I know of that data and linked to it a few days back, but what I really want is sunspot area/sun spot number giving an area per spot, or a poor man's secondary proxy for the L & P effect. I could just do the division and hope the data actually is robust and directly comparable on a day to day basis all the back through the record, but you have already stated it is not so a person more aware of the possible issues with the dataset ought to do it. I expect it is out there, if I had time to find it.
Here is a tantalizing taste of what I want (see page 9) wherein the the L & P effect could be effecting the area/group in cycles 21 and 22 and thus what they were seeing was real but they had no explanation for it. If this is correct it could also move the L & P effect beginning back to an earlier date, maybe:
bradk > Here is a tantalizing taste of what I want (see page 9) wherein > the the L & P effect could be effecting the area/group in cycles > 21 and 22 and thus what they were seeing was real but they > had no explanation for it. If this is correct it could also move > the L & P effect beginning back to an earlier date, maybe:
Wilson and Hathaway are comparing spot area (total or per spot?) to the number of groups. But both of these tend to vanish as B -> 1500 Gauss. Wouldn't it be better to characterize this process using "non-vanishing" attributes, such as magnetic field vs. temperature, or something similar (e.g. spectral line intensities)?
Of course the best thing to use is magnetism on a per spot basis, but we just don't have that data going back very far (if I understand the datasets), thus the question becomes what data do we have and how far back does it go, and could that data be relevant to address any questions surrounding whether an L & P effect existed in any prior cycle. I think the only data we have a great history on is sunspot area, namely that sunspots will get smaller before they disappear as magnetism drops, thus indicating an L & P or at least a magentic change. Thus my questions - have spots gotten smaller or had different areas per spot or group in other cycle which might indicate a magnetic change or an L & P effect.
Exactly, sunspot area is the proxy I have chosen to investigate...
Because the L&P effect firstly removes the smallest spots, its effect on the sunspot area is expected to be smaller, but still to be there. One problem is that the relationship between spot count and area is not linear, so simply taking ratios will not work. It is possible to get a linear relationship by raising the sunspot area to a power of 0.732:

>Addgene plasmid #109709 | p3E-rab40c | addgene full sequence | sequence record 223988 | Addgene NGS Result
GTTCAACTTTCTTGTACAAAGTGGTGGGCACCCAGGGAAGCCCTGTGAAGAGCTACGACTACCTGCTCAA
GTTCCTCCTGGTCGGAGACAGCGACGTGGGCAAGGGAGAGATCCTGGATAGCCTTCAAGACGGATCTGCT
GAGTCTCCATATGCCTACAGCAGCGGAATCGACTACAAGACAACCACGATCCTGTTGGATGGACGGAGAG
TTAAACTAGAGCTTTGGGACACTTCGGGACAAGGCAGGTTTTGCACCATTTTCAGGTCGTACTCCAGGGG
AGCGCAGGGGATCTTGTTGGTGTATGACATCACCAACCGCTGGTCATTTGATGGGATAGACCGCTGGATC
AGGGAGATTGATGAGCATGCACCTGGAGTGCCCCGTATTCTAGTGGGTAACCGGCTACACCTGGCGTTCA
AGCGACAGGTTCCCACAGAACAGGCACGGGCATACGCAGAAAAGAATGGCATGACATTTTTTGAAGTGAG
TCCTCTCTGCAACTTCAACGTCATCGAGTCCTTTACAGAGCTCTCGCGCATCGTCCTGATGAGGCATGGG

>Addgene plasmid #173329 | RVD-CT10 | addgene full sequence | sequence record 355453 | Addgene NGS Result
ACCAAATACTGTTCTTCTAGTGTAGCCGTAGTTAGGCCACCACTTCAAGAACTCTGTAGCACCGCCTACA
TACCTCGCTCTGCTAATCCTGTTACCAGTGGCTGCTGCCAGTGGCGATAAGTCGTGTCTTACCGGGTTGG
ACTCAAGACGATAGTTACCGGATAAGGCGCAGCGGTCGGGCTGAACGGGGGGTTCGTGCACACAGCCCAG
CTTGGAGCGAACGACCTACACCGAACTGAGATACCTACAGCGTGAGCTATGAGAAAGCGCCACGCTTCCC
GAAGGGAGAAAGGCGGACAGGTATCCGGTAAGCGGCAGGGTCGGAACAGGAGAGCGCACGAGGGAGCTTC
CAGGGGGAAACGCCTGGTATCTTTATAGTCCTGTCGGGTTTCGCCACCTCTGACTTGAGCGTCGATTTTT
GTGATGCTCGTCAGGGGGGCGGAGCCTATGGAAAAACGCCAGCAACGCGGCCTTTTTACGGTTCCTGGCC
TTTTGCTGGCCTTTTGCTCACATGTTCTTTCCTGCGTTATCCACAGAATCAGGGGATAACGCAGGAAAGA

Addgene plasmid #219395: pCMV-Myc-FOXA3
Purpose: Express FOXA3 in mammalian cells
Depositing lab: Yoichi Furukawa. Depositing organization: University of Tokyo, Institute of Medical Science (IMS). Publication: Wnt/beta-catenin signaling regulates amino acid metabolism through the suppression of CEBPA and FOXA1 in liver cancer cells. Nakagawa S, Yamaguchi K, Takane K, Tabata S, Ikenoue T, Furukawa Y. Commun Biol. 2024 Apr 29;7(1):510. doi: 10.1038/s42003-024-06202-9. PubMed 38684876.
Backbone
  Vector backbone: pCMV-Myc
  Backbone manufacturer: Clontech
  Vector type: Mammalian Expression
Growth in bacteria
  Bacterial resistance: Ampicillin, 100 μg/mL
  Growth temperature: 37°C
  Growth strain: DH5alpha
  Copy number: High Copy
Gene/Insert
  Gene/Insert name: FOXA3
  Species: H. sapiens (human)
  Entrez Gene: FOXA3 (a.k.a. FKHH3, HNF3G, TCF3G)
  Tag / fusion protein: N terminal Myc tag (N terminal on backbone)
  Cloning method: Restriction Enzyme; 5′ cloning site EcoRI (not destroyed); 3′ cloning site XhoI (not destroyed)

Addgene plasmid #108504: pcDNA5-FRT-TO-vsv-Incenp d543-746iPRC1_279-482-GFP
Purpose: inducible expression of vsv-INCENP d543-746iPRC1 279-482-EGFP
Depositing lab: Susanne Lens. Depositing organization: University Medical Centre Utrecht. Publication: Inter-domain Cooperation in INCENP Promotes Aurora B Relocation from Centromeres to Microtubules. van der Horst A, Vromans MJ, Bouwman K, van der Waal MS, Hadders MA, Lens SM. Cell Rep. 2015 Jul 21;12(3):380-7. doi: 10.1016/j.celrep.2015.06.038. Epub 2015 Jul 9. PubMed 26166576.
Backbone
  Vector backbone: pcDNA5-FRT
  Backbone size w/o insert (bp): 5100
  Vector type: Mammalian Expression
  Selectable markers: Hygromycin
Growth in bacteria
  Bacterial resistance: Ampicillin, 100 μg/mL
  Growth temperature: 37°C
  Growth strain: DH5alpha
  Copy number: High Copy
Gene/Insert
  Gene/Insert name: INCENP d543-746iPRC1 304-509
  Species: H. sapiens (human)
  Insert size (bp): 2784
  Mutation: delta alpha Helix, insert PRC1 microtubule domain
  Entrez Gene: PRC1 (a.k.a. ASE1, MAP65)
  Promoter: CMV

I show the data [monthly means] from 1946 [there is a reason for this that has nothing to do with L&P] until 1996 [just before the start of L&P]. So this relationship shows the 'normal' behavior.
Using this relationship we can calculate what sunspot number to expect for a given area if there were no L&P effect. Here is the result:
The observed values of SSN [red curve] do begin to fall below the calculated values showing that there is an L&P effect even when comparing to sunspot areas. Of course, eventually the sunspot area will also decline, but slower than the SSN, so there will be a difference due to L&P. If SSN and Area declined at the same rate, we would not see any difference.
It is possible that some part of the difference between the observed and calculated SSN is due to undercounting of sunspots by SIDC. What seems clear is that SIDC is not inflating the SSN.
Last Edit: Feb 10, 2011 17:11:08 GMT by lsvalgaard
Surprisingly, the SFI has gone back up to 91. And I don't think 1153 can take credit for it any more. Maybe the microwave background component of the SFI is picking up somehow. Penticton 1700Z, 2000Z, 2300Z: 2011 Feb 2 2800 79 79 79 2011 Feb 3 2800 80 80 80 2011 Feb 4 2800 81 82 81 2011 Feb 5 2800 81 81 80 2011 Feb 6 2800 80 80 80 2011 Feb 7 2800 82 82 82 2011 Feb 8 2800 91 90 91 2011 Feb 9 2800 90 89 88 2011 Feb 10 2800 91 91 --
The 2300Z reading from Penticton dropped slightly to 90.
Penticton 1700Z, 2000Z, 2300Z: 2011 Feb 7 2800 82 82 82 2011 Feb 8 2800 91 90 91 2011 Feb 9 2800 90 89 88 2011 Feb 10 2800 91 91 90
I was hoping the microwave radioheliograph at Nobeyama would provide some clues to the source of this high flux. But they've been enduring freezing rain today (and snow forecast tomorrow), which greatly interferes with the 17Ghz imaging, as you can see below.